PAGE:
DSS Reduces Average Wait To One And A Half Hours
HARTFORD, CT — The Department of Social Services average wait time for its call center improved slightly in June to 85 minutes, at the same time as the call abandonment rate increased from 57 to 58 percent.
This past May it was 96 minutes and in March it was 107 minutes.
Department of Social Services Commissioner Roderick Bremby told the Medical Assistance Program Oversight Council Friday that they are working diligently to reduce those wait times.
“We are committed to resolving the Benefit Center wait times,” Bremby said.
He said the wait times are not reflective of the department’s ability to process applications for Medicaid and the Supplemental Nutrition Assistance Program, SNAP, formerly known as food stamps.
“We tried to do too much with this Benefits Center,” Bremby conceded. “We’re going to pull some functionality out of that and we’re going to create capacity to get people into the system faster, but we also need to make sure we can process the work faster.”
In July 2013, the department transitioned from the old eligibility management system to the ConnectCT system, which included an interactive phone system and a document scanning service. In August 2016 that system started to be replaced by ImpaCT, a new web based eligibility management system. ImpaCT replaced the outdated mainframe computer system that was written in Cobol, a code created in the 1960s.
The department still maintains 12 regional offices and launched the call center, which acts like a 13th office. While it’s not an application line, the phone option is designed to offer eligibility-related services. People call to change their address, cancel benefits, or make sure their paperwork is being processed or has been received.
There are currently 800,000 residents who receive Medicaid benefits and 400,000 with food stamps.
Bremby said in the next few weeks they will be able to show the council that “we can reduce the wait times and sustain the wait times.”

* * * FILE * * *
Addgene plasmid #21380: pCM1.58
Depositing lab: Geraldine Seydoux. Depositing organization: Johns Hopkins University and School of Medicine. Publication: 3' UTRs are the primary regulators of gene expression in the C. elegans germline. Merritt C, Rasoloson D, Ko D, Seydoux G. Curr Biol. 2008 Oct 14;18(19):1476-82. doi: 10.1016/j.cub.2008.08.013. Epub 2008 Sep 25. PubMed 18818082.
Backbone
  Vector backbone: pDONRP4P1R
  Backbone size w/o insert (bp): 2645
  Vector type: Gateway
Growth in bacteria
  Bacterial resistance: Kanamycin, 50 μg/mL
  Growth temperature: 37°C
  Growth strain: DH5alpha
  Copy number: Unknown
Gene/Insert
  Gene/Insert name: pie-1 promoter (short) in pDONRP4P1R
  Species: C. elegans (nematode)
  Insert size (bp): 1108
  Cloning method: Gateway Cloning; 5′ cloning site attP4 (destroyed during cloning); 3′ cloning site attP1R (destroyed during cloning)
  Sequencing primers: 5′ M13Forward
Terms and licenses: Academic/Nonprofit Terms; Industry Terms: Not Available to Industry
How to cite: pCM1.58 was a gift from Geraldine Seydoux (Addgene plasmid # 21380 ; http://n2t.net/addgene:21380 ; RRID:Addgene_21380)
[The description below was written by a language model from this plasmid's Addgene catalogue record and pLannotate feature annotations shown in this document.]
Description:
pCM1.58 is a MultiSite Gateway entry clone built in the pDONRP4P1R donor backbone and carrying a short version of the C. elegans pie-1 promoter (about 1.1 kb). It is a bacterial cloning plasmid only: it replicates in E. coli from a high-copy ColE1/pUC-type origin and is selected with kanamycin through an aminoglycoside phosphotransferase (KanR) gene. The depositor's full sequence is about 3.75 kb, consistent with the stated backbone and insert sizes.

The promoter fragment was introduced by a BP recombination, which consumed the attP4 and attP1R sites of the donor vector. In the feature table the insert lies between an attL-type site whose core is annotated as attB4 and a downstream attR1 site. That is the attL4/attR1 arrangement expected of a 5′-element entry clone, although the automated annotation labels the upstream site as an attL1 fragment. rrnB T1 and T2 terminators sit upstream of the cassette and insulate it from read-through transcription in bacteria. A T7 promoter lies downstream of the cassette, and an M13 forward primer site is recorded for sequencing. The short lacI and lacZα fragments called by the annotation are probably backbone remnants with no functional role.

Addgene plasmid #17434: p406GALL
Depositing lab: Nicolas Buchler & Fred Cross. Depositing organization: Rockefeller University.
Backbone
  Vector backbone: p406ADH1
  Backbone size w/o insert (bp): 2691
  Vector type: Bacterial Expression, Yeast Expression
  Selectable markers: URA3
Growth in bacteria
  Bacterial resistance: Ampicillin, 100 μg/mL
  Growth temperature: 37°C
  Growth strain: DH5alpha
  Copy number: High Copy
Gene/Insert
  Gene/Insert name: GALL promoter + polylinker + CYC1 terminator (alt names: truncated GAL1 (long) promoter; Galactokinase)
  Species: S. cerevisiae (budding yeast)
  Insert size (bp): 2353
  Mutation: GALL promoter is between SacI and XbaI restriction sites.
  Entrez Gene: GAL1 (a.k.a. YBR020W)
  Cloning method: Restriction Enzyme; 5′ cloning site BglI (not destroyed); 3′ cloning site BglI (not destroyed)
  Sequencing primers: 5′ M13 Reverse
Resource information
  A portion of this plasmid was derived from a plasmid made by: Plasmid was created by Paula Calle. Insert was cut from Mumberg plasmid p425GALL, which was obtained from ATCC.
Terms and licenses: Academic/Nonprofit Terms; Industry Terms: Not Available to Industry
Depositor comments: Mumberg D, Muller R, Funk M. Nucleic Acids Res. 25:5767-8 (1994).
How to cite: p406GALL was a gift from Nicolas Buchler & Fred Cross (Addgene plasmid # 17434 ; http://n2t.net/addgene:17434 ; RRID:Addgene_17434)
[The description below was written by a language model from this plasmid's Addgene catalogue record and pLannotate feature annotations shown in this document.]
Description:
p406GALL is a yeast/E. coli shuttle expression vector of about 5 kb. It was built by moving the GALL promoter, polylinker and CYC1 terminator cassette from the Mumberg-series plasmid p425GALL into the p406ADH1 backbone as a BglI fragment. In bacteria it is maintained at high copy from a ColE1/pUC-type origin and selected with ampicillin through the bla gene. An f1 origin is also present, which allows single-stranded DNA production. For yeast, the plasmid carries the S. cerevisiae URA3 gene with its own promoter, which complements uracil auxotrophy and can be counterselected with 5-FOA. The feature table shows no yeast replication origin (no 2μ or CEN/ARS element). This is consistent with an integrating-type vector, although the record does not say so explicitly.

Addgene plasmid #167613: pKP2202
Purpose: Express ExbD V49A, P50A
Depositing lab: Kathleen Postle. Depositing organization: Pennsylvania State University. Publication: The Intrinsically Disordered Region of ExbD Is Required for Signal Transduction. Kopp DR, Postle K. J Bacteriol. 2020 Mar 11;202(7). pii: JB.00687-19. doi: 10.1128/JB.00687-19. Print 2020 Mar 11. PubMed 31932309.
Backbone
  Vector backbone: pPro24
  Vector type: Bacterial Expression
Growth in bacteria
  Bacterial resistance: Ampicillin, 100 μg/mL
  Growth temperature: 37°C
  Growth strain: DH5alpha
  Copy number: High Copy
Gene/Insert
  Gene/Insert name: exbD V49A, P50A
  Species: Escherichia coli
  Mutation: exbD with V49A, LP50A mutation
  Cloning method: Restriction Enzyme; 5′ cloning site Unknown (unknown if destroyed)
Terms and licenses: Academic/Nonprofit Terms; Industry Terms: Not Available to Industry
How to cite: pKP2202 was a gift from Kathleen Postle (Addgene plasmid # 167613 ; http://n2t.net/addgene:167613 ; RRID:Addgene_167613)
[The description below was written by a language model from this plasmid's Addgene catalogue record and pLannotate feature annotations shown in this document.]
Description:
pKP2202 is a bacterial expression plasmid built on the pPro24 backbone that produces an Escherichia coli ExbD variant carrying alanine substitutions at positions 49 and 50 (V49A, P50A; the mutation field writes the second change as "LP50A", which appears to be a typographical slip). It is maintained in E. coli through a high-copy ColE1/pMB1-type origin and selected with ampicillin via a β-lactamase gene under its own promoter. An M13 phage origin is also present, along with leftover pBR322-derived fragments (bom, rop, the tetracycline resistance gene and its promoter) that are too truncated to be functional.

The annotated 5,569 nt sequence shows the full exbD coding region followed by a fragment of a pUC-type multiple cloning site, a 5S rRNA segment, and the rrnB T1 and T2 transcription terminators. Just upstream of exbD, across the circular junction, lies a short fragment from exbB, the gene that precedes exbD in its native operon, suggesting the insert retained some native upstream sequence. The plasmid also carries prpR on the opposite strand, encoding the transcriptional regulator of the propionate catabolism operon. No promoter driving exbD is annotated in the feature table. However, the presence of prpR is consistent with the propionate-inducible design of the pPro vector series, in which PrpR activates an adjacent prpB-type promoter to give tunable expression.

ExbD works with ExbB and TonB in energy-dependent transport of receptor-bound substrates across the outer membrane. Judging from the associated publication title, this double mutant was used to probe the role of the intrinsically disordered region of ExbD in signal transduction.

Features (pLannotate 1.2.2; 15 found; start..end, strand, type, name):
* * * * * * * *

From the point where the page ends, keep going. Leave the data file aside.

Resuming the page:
He said he can’t say when wait times will be reduced, but he expects to have the information for the council by September.
“We are firmly committed to resolving this part of our customer experience,” Bremby said.
After the meeting Friday he said they got hit with an unprecedented amount of calls at the end of last year when the legislature cut and then restored the Medicare Savings Program.
“We sent over one million notices between November, December and January,” Bremby said. “Which meant people started calling and when people call it means you don’t have the capacity in the center to respond to the calls and do the work. “
He said they are going to scale back the work the frontline eligibility workers are able to do and push some of that off on the processing centers so that the eligibility workers can process more calls.
Sheldon Toubman, an attorney for New Haven Legal Assistance Association, said that’s an awful idea.
“Commissioner Bremby has been saying for years that it’s a process issue,” Toubman said.
But apparently none of the new processes to date have solved the problem.
Toubman believes the answer to the problem isn’t a new or better process. Toubman believes it’s staffing.
Toubman said Bremby’s refusal to ask Gov. Dannel P. Malloy for more staff is “damaging.”
Bremby maintained Friday that it’s a process issue and there’s no reason to ask for more staff.
Last month, Toubman and 44 advocates sent Bremby a letter asking the department to get the wait times down to 10 minutes without reducing any functionality.
In a July 12 response letter to the advocates who complained about the long wait times, Bremby said none of the Medicaid recipients who submitted their paperwork by the date required were “wrongfully terminated.”
He said advocates included stories in the letter pointing to specific individuals who saw their benefits end despite doing all the department asked. The department, which is under a court order to complete the Medicaid applications in a timely manner, says that’s “simply not our experience.”